THE recent sale of the famous Ubiquitous Chip in Glasgow’s west end generated much media coverage and comment.

Given the global profile the restaurant had cultivated since being founded by the late Ronnie Clydesdale more than 50 years ago, this was no surprise. The Chip, quite simply, is one of the most renowned restaurants that Scotland has to offer.

However, far from being an isolated deal, the sale of the Ashton Lane venue to pub giant Greene King is one of many major sales seen in the hospitality industry already this year – and it is likely there will be a good deal more to come.

The precise reasons why Colin Clydesdale and Carol Wright sold the Ubiquitous Chip are likely to remain private, and rightly so; they are also likely to have been numerous.

For what can be said with absolute certainty is that operators are working through some of the toughest trading conditions that the hospitality industry has seen in decades. And for some owners, having steered their businesses through the depths of the pandemic, that will have been enough to convince them that now is the time to seek their exit.


That has since been followed by huge inflationary pressures on the cost front. Much of that inflation is being driven by utility costs, which have soared to a large part because of Russia’s war on Ukraine, though supply-chain difficulties that have their roots in lockdowns around the world persist. There remains upward pressure on labour costs, too, with many businesses still struggling to fill posts.

Faltering consumer confidence because of the rising cost of living, higher national insurance contributions and a return to the full rate of value-added tax can be added to this potent cocktail.

Given how precarious the trading environment has become, it is no wonder that many experienced operators have decided now is the right time to leave the industry.


“Yes, some experienced operators are looking to sell but more than likely there are multiple reasons for this, not just one common theme,” Mr Seymour told The Herald.

“With over 65 deals done in the past 15 months we have seen a lot of activity, especially within the £1-3 million market. I would not call it a widespread trend but we are seeing several mature owners decide now is the time to retire.”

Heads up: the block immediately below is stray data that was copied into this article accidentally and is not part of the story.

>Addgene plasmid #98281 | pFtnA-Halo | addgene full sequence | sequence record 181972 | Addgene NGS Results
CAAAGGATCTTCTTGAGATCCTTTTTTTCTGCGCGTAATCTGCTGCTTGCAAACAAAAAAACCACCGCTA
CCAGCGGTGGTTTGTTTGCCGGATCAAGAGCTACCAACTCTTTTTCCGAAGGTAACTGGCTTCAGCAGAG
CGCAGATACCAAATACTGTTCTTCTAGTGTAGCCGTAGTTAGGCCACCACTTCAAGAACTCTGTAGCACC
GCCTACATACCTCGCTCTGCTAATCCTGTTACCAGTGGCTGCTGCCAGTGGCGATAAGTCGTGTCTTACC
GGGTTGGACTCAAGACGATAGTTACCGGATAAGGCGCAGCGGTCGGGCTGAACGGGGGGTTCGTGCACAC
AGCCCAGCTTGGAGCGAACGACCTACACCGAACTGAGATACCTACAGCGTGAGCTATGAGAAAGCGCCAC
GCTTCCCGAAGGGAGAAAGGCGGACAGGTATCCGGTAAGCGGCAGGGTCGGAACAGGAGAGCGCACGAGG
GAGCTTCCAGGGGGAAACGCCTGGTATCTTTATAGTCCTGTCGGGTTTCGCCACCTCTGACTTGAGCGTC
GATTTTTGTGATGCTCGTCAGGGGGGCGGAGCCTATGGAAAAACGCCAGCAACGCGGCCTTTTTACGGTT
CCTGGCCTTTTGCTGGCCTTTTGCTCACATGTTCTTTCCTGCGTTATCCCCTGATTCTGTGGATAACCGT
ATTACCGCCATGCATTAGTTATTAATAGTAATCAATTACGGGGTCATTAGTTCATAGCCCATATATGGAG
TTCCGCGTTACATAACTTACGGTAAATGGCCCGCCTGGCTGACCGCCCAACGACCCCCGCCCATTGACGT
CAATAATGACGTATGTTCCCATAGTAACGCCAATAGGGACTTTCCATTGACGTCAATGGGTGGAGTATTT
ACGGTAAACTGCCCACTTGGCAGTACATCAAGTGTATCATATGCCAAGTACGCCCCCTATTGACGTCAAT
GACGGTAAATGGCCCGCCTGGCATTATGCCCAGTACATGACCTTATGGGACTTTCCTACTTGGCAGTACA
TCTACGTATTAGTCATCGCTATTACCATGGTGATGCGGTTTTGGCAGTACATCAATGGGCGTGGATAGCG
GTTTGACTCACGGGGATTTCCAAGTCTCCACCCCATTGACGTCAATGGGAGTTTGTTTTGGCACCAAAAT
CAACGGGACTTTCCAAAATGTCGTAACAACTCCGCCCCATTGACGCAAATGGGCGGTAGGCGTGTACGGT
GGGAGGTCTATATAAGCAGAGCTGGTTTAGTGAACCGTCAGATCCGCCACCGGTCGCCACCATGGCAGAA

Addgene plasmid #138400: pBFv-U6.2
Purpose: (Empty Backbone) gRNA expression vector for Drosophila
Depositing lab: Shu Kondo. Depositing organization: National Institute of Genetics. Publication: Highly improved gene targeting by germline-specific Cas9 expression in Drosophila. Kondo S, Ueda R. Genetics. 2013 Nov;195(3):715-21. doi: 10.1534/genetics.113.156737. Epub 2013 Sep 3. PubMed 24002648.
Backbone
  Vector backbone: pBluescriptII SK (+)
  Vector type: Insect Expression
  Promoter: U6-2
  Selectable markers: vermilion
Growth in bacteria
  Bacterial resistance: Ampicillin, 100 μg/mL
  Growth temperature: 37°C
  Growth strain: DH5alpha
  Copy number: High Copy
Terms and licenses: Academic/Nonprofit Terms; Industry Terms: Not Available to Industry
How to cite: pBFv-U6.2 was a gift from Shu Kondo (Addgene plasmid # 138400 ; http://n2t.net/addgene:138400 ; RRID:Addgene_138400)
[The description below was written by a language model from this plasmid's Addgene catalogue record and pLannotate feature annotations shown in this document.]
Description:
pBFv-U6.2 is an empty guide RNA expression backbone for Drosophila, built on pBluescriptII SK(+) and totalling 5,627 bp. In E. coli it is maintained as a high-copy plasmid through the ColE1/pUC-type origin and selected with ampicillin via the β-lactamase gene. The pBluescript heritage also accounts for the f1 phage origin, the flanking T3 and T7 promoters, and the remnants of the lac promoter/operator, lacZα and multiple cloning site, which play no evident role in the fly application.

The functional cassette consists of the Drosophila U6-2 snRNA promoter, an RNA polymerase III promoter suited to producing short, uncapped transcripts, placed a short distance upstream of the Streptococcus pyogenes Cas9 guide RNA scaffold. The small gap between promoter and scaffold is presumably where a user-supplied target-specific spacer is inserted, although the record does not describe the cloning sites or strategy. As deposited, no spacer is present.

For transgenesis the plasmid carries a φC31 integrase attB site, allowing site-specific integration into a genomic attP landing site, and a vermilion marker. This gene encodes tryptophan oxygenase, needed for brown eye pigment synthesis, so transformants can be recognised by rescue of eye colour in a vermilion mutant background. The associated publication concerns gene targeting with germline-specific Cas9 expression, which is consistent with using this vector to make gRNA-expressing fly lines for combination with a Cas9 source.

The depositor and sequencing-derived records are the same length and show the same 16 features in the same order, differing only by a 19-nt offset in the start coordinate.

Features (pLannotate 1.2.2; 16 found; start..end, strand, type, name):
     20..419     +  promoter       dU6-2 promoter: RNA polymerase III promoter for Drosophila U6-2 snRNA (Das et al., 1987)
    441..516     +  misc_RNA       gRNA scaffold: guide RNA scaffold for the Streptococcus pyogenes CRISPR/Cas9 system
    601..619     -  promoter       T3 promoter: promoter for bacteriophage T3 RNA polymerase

The hotel sector is proving to be particularly hot in terms of deal activity this year, and especially in rural areas.

While Mr Seymour said the broader market for buying and selling hospitality businesses is generally “very good at the moment”, he highlighted that demand has been especially strong for rural hotels, with several properties receiving “competing bids giving vendors a strong negotiating position”.


Graham & Sibbald reported earlier this month that it has also seen record sales of island hotels in Scotland, including the Isle of Jura Hotel, Castlebay Hotel, Polochar Inn, Corrie Inn and Colonsay Hotel, among other deals.

But away from rural areas, strong interest is also being shown in city centre hotels. Last week, the Premier Inn at Glasgow’s Charing Cross was sold from a guide price of £8.5 million, with Brian Sheldon, regional director of Christie & Co, stating that the deal was a “prime example of the buoyancy across the Glasgow and wider Scottish hotel market at present, with the demand for accommodation across Scotland on the rise”.

Mr Seymour added: “We would say that rural tourist-based hotels are probably in the biggest demand. However there are also a lot of private equity-backed restaurant groups looking to expand at the moment which is interesting to see.

“Smaller deals range from couples looking for a change in lifestyle to regional pub groups looking to buy good and well-trading pubs with good barrelage. If the fundamentals of the business are good, and it is priced well, it will attract interest from a range of buyers.”

The level of deal activity now taking place is perhaps surprising, given the well-documented challenges facing the hospitality industry. But the appetite for investing does seem to indicate an underlying confidence in the long-term prospects of the hospitality industry.

A new report published by agent Christie & Co yesterday suggested that a strong return to trading in the first half of the year had driven interest from investors in pubs and restaurants.

However, the firm noted that the deals market has become polarised, highlighting demand for premium and value-end properties and fewer opportunities in the mid-market.

Christie & Co predicts more properties will become available in the second half as cost pressures and faltering consumer confidence convince operators to hoist the for-sale sign.

“During the first half of 2022 we saw the momentum that had built up throughout 2021 continue, with a number of active buyers seeking quality freehold assets from a limited pool,” said Stephen Owens, the agent’s managing director for pubs and restaurants.

“However, as we enter the second half of the year, with increasing cost headwinds and shifting consumer confidence, we predict that further assets will come to the market, which should provide those active buyers with increasing opportunities.”